On the most easterly shores of Ulster, with easy sea travel, the Ards Peninsula has long been a place of human settlement.  The first inhabitants were Stone Age hunter-gatherers; later Scrabo Hill was occupied in the Bronze Age between 2000 and 300 BC.  Christianity took root in 545AD when St Finian founded a monastery named "Movilla" which was subsequently destroyed by the Vikings sometime after 824AD. 

In the late 12th century, the Anglo-Normans appeared in Ulster - the stone castle builders: their legacy is still visible on the landscape; while the medieval period was dominated in East Ulster by the O’Neill clan.  It was Brian O’Neill who, in the 1570s, to prevent settlement in the area by English colonists, adopted a scorched earth policy and destroyed all the good stone buildings and farmland, leaving the Peninsula a desolate wasteland.  Such was the situation when two new landlords arrived in the early 17th century - a period now known as “the dawn of the Ulster-Scots”.

Migration between Ulster and Scotland had been ongoing for centuries, but it is generally accepted that the floodgates really opened when King James I of England approved a major land grant in east Ulster in 1606.  The king apportioned two-thirds of the former Clandeboye territories of the O’Neill clan to two Scottish lairds - Hugh Montgomery and James Hamilton.  The background to this is discussed here.

Hugh Montgomery

Hugh Montgomery, from one of Scotland’s oldest and most powerful families, had enjoyed a long association with King James; while James Hamilton was also a loyal ally and spy for the King in Dublin.  Now possessed of hundreds of acres of prime Ulster real estate, they saw an opportunity to make a lot of money.  They advertised their Ulster lands, at enticingly low rents, to lowland Scots (largely Presbyterian) and opened up trading routes between Scotland and Ulster.  At this time, there was economic and social discontent among crofters and farmers in the Scottish lowlands and southern uplands.  The prospect of a new start in the sparsely populated lands of Ulster, was very attractive.

James Hamilton's influence

A steady influx began of farmers and artisans from Ayrshire, Kirkcudbright, Galloway and north England.  James Hamilton developed towns like Bangor, Groomsport, Holywood, Dundonald and Killyleagh; while Hugh Montgomery’s tenants built or restored towns like Newtownards, Greyabbey and Donaghadee.  Both men established settlements at Comber: Sir James Hamilton’s failed, Montgomery’s succeeded.  In a few short years Ards and North Down had been transformed and the success of this scheme  not only created a template for the future ‘official’ plantation of Ulster, but may well have influenced the early colonisation of America.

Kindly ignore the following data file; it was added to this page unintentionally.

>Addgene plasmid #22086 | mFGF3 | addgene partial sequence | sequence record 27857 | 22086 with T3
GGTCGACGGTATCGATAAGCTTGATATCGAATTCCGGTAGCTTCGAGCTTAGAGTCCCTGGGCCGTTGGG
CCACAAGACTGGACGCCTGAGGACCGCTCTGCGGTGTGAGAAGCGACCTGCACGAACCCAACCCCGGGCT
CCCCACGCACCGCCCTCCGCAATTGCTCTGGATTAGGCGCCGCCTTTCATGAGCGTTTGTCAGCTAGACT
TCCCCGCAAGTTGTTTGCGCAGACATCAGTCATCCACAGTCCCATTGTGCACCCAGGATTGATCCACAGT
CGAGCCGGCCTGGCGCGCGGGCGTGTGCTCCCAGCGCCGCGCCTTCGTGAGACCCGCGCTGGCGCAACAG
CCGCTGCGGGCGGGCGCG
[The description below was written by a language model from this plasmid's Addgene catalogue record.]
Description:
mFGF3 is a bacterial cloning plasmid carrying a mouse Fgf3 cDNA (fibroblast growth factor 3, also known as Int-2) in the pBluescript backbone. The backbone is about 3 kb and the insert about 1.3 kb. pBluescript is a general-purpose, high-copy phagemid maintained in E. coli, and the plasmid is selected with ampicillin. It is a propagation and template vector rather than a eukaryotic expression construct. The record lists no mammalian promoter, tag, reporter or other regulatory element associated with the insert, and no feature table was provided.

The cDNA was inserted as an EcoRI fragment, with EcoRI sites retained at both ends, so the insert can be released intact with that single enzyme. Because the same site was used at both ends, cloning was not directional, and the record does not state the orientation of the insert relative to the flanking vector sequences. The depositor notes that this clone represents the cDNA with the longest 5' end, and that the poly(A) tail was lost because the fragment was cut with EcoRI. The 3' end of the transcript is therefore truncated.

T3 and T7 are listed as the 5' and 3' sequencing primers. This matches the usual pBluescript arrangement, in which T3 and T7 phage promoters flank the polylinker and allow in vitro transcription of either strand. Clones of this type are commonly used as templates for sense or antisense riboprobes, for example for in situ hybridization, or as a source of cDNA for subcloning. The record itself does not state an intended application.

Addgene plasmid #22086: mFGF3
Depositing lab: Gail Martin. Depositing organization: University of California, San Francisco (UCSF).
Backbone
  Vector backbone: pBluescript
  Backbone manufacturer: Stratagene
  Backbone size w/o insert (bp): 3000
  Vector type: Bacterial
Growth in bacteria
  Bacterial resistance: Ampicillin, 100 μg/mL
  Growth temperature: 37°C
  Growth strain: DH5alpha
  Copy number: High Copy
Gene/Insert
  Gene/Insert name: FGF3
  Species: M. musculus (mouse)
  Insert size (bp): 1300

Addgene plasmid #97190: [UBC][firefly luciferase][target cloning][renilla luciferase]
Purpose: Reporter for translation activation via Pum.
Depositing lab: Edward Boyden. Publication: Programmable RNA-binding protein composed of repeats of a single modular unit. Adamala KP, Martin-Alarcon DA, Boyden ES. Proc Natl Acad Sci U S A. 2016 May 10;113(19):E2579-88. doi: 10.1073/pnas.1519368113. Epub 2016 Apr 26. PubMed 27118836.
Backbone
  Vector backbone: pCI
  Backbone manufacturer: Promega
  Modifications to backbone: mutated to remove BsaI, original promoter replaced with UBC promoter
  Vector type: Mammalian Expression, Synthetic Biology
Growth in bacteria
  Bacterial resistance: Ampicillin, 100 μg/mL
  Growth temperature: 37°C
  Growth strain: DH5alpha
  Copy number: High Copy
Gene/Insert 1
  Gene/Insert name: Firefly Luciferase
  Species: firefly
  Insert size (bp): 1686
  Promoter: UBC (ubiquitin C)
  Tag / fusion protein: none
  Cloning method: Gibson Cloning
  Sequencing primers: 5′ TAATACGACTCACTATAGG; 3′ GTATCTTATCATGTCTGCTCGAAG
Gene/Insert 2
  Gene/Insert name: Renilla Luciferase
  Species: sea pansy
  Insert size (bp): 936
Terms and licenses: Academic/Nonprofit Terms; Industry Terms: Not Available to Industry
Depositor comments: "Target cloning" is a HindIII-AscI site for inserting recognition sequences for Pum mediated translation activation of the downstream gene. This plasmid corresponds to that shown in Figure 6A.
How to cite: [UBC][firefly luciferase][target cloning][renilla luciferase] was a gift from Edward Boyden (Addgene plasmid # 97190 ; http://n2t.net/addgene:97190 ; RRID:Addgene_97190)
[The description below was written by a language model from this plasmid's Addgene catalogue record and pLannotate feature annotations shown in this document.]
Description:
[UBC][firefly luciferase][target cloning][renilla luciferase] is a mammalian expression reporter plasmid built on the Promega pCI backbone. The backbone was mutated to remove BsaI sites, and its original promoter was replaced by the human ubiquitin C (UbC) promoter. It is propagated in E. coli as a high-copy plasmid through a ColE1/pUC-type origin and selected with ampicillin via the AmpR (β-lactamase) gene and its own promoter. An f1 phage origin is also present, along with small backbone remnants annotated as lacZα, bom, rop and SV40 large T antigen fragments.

The Scots

The trickle of Scots became a flood - with tens of thousands of new arrivals bringing their culture, language, religious faith, folk culture, agricultural practices, surnames and Scottish language.  Ruined buildings were restored, new villages, farms and harbours were developed.  Music, sport, industry - all were quickly assimilated as the years passed, and the new arrivals became Ulster-Scots, mindful of their connections across the narrow sea but loyal to their new homeland.

History, centuries deep

In the four centuries since that ‘dawn’, the Ards and North Down has witnessed religious turmoil, massive social changes, the industrial revolution, political upheaval and cultural transformation: however, with physical views and deep-rooted genetic ties to the land across the narrow sea, it has remained very much an Ulster-Scots heartland where surnames, accents, customs and faith still connect the people to their Scottish heritage and identity.

Find out more about Ulster-Scots in Ards and North Down.

Do you want to explore and discover even more about Ulster-Scots in our place? Then why not follow our suggested itinerary, 'A 3 Day Ulster-Scots Itinerary of the Ards Peninsula' which takes you to all the key places in our rich heritage.

Blog written by Tour Guide Lolly Spence of Hidden Ulster Tours.